Think I am getting a sense of what the 21st century really looks like. Comics and science fiction don’t seem that far off. What stands out from recent travels and art events are the mix of hybrid forms and the influence of epic abandoned spaces. Flying in to Toronto and back gave me a brief view of the sanctuary above the clouds and then a birds eye view of the two cities. The urban sprawl, abandoned mines, the maze of freeways, electric light grid and suburban archtitecture or lack there of. Emmanuel Jouthe’s plastic playground at Espace Libre, Shurum Burum’s klezmer aerial event at the Distillery in Toronto, and the photography exhibit Manufactured Landscapes at MAC all compose with technology, decaying environments and random human interactions. The same elements I saw from the air. Distance allows us to capture the haphazard complexity that defines these times.
Another form of distancing I noticed on my trip was the anglo-canadian reliance on sarcasm. I would say it accounts for a large percentage of my humor, but lately has been leaving a bitter taste in my mouth. It is a cheap version of wit and seems to be a way to feel better than someone or something.
Last week I was a part of a choreographic workshop with Ame Henderson where various dramatic scenarios were used to explore vulnerability. She was interested in exposing our private selves. The person you are when you dance around the house alone in your underwear. It was scary to expose this state to a room of strangers. I became aware that I have avoided fully committing and revealing for awhile now. I think it is pretty common to protect yourself by not trying too hard and sarcasm is such an effective way of distancing oneself from the danger of judgement.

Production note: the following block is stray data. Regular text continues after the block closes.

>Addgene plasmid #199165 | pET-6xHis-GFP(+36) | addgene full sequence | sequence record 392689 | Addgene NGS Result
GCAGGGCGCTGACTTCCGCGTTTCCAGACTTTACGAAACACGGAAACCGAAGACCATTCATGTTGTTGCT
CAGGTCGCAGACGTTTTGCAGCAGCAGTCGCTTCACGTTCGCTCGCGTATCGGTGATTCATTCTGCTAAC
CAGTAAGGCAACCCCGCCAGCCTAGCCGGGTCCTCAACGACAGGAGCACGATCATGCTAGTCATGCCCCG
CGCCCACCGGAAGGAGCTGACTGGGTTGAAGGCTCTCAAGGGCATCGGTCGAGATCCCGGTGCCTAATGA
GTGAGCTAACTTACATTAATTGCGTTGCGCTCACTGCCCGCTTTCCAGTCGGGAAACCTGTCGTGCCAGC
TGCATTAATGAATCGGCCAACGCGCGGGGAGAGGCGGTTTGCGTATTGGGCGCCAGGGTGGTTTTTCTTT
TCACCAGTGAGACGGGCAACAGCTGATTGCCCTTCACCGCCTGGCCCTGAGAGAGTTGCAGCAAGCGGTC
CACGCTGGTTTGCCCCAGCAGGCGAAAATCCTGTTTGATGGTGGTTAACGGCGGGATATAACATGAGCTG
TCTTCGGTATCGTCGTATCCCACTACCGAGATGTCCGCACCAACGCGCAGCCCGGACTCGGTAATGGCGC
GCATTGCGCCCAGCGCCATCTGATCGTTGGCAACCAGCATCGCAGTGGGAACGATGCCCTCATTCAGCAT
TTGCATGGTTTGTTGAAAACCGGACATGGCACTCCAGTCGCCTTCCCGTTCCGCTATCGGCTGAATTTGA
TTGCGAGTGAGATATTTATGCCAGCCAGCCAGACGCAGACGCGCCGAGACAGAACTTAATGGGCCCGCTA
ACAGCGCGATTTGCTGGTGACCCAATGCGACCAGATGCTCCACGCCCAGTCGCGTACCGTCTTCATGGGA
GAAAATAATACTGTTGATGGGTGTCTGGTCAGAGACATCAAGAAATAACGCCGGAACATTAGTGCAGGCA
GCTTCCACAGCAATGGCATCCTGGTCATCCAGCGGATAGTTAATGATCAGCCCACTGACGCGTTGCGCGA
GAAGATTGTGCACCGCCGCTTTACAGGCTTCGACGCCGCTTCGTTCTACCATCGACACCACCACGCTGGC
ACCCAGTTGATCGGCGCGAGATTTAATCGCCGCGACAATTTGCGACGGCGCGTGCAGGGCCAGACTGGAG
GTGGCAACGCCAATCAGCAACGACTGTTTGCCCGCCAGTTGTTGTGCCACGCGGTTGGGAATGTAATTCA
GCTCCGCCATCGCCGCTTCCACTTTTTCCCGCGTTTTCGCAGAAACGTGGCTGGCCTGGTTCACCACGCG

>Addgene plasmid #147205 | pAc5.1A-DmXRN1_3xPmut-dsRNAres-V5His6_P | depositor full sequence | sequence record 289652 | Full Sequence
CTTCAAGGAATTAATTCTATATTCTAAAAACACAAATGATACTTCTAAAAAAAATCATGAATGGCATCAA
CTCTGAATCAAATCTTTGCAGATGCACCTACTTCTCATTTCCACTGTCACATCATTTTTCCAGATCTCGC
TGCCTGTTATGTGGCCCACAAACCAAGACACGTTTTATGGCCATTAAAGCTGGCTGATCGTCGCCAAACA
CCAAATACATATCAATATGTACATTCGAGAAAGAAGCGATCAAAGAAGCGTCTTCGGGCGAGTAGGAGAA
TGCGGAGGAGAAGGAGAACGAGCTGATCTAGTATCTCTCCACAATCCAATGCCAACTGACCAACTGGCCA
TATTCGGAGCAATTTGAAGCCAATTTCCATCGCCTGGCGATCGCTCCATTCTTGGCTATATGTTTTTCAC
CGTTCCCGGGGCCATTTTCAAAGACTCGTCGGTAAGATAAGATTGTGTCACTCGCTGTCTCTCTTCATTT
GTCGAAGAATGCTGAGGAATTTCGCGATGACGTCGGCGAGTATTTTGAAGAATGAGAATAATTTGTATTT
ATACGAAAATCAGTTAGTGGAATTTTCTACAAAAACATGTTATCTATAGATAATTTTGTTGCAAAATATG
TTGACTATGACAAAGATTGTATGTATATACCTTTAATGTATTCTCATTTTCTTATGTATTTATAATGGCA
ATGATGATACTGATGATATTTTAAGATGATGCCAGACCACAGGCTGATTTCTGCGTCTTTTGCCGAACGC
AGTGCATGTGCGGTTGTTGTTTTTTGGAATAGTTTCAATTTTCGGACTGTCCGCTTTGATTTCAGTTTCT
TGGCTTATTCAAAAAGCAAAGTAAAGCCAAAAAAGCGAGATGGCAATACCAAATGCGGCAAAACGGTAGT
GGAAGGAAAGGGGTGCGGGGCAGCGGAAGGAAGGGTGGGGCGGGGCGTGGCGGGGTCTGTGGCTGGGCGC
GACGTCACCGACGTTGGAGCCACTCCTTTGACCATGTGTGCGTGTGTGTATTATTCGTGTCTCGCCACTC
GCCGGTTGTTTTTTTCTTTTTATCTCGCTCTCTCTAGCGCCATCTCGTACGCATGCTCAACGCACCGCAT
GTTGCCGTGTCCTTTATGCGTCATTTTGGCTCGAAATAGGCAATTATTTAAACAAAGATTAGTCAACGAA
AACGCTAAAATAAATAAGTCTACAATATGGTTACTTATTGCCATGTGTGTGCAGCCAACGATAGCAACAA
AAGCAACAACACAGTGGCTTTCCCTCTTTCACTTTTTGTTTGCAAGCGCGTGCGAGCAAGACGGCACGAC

Maybe the Canadian identity is an understated superiority complex; we sarcastically claim the high ground because there are so few differences left. The C. persona is of nice, often apologetic and possibly apathetic person. But we use cutting humor to feel separate from Americans. Our distance from world affairs means it easier to mock than to act. Our government did use to represent some humanitarian social values but now is mostly concerned with economic stability. We have natural resources, national education and healthcare but don’t really do much to protect them. Were we such a consumer society before free trade? My sense of humor is definitely shaped by the Canadian mentality CBC, specifically Kids in the Hall but now I am realizing just how bitter it really is. How it doesnèt stand upi for anything just ctiticises as something slips away.
It is definitely presumptuous to speak for the nation but as an individual I have to say I am getting curious about what it is to be implicated. To reveal my opinions rather than define myself by what I am not. Not a ballet dancer, not a racist, not someone who uses my body to sell things, not a star, not a conservative, not an american, not a terrorist, not rich, not an extremist, not well known, not yet.
What is the opposite of the statements, where is the personality and the values that are there. Can I stand to be laughed at, can I handle being judged. More and more I realize that be a creator is having the courage to reveal. It is funny how democracy is held up as the symbol of freedom. I am not sure the dominant majority is always clear on the best direction to proceed. We leave in a consumer world which preys on our insecurities and I guess self actualizing is having the courage to stay true to inner wisdom and not seek outer approval.
The Sunday meanderings of a hungover, sarcastic and soon to be thirty year old girl.